There’s a new wave of Australian breweries offering the public access to come in and lay down a brew. It’s only in its embryonic stage, but this is something that could catch on and give the public more understanding and involvement in the process, writes Chris Thomas.
Japan’s best known craft brewery Hitachino’s Nest has a range of US and Belgian inspired beers. Highlights from their range include a White Ale, Red Rice Ale and a delicious Espresso Stout. About half of their beer is exported and it has been available in Australia and New Zealand for a few years now.
While this is all well and good, in fact their beers are great, the reason we are looking briefly at Hitachino’s Nest Kiuchi Brewery in Japan is because homebrewing in Japan is illegal. While people do homebrew there, it is only legal to brew beer that is less than 1% alcohol.
The crafty crew from Hitachino’s Nest have catered for this aberration by installing a brew on premise facility at their brewery. Genius, I hear you think! Well it seems that same stroke of genius has also hit a few breweries in Australia.
Already there are a number of U-Brew-It type premises in capital cities and larger regional centres. These are usually set up in a large shed in an industrial zone and offer a great social occasion and team building opportunity. You can make some pretty good beers as well.
While the concept is fresh and gaining traction breweries opening up their doors to the public to come in and brew is not a new thing in Australia. In fact, Billabong Brewing started the trend back in 1993, setting up an extract brewery for the public to use. And in the process they paved the way for the U-Brew-It franchise.
“Billabong was the first of this type of brewery in Australia,” says Alan Proctor, managing director of Billabong Brewing.
Billabong boast more than 140 recipes and the brewing can be completed in less than 90 minutes.
At the other end of the timeline is The Public Brewery in Melbourne, which only opened this year.
“We wanted to create a better brewing experience for the public, inside a commercial brewing environment with access to all the same kind of equipment,” says Simone Crapper, office manager for The Public Brewery.
The Public Brewery is dedicated to craft beer, both in their brewery and with their brew on premise arm.
“We will be focused on brewing craft styles of beer rather than trying to recreate mainstream lagers,” says Crapper.
Beyond the reluctance to perfect a clone for Victoria Bitter or Toohey’s New, another factor that differentiates The Public Brewery is that they don’t buy mass produced liquid extract.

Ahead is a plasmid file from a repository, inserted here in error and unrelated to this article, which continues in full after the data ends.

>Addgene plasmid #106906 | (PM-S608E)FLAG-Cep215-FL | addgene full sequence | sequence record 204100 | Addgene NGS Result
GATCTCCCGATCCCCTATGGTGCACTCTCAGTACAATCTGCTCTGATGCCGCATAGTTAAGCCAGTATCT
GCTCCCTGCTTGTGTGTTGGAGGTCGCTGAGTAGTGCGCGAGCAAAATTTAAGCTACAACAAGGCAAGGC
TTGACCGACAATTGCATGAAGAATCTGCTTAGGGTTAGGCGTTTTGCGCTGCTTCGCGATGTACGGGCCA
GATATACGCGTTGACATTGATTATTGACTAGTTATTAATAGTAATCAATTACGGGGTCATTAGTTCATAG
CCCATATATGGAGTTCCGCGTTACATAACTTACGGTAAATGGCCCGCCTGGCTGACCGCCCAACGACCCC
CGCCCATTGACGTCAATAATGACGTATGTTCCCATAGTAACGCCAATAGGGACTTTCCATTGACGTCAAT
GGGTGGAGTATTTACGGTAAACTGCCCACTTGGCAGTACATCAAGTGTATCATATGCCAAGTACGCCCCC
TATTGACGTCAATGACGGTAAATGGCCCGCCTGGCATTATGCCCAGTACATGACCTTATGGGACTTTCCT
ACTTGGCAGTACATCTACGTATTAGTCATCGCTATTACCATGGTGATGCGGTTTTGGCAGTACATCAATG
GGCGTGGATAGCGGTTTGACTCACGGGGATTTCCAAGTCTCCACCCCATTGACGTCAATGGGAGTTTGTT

“We are effectively making our own extract for the customer by creating base worts on our commercial brewhouse – it is all grain brewing without the large time commitment as the public only need to come in and steep some additional grain and complete the boil and cooling process.”
Recipes, ingredients and tuition are provided, however people can speak to the brewers about specialty brews.
Perhaps the most realistic and hands on brewing experience is that offered by Bacchus Brewing in Queensland as you are able to come in and put on an all-grain brew.
“We saved Bacchus Brewing from closure under the previous owners and at that stage it was 100 per cent brew on premise,” explains Ross Kenrick, owner of Bacchus Brewing.
“We are now probably closer to 90 per cent commercial bar supply but the brew on premise is still important to us. There are plenty of other brew on premises in Australia, but I’m not aware of any that are all-grain.”
This is probably no great surprise given the significant time commitment required to put on an all-grain brew and for this to be supervised throughout. Given the time commitment required, Kenrick says that he deals mostly with budding professional homebrewers keen to get experience in a commercial brewery. There are also a few bars wanting to get a better understanding of the process of designing and brewing a beer.
While Billabong Brewing, The Public Brewery and Bacchus Brewing all offer unique experiences for the budding brewer, only time will tell if this experience catches on with other breweries.
Brew On Premise Pricing
Prices vary according to style, ingredients and alcohol content of the beer produced but about $250-$260 for 50 litres of beer is a good starting point. When bottled that 50 litres comes to about six cases of 330ml bottles. This includes ingredients, specialist tuition, fermentation on site in a temperature controlled environment and at some venues bottles and six pack holders.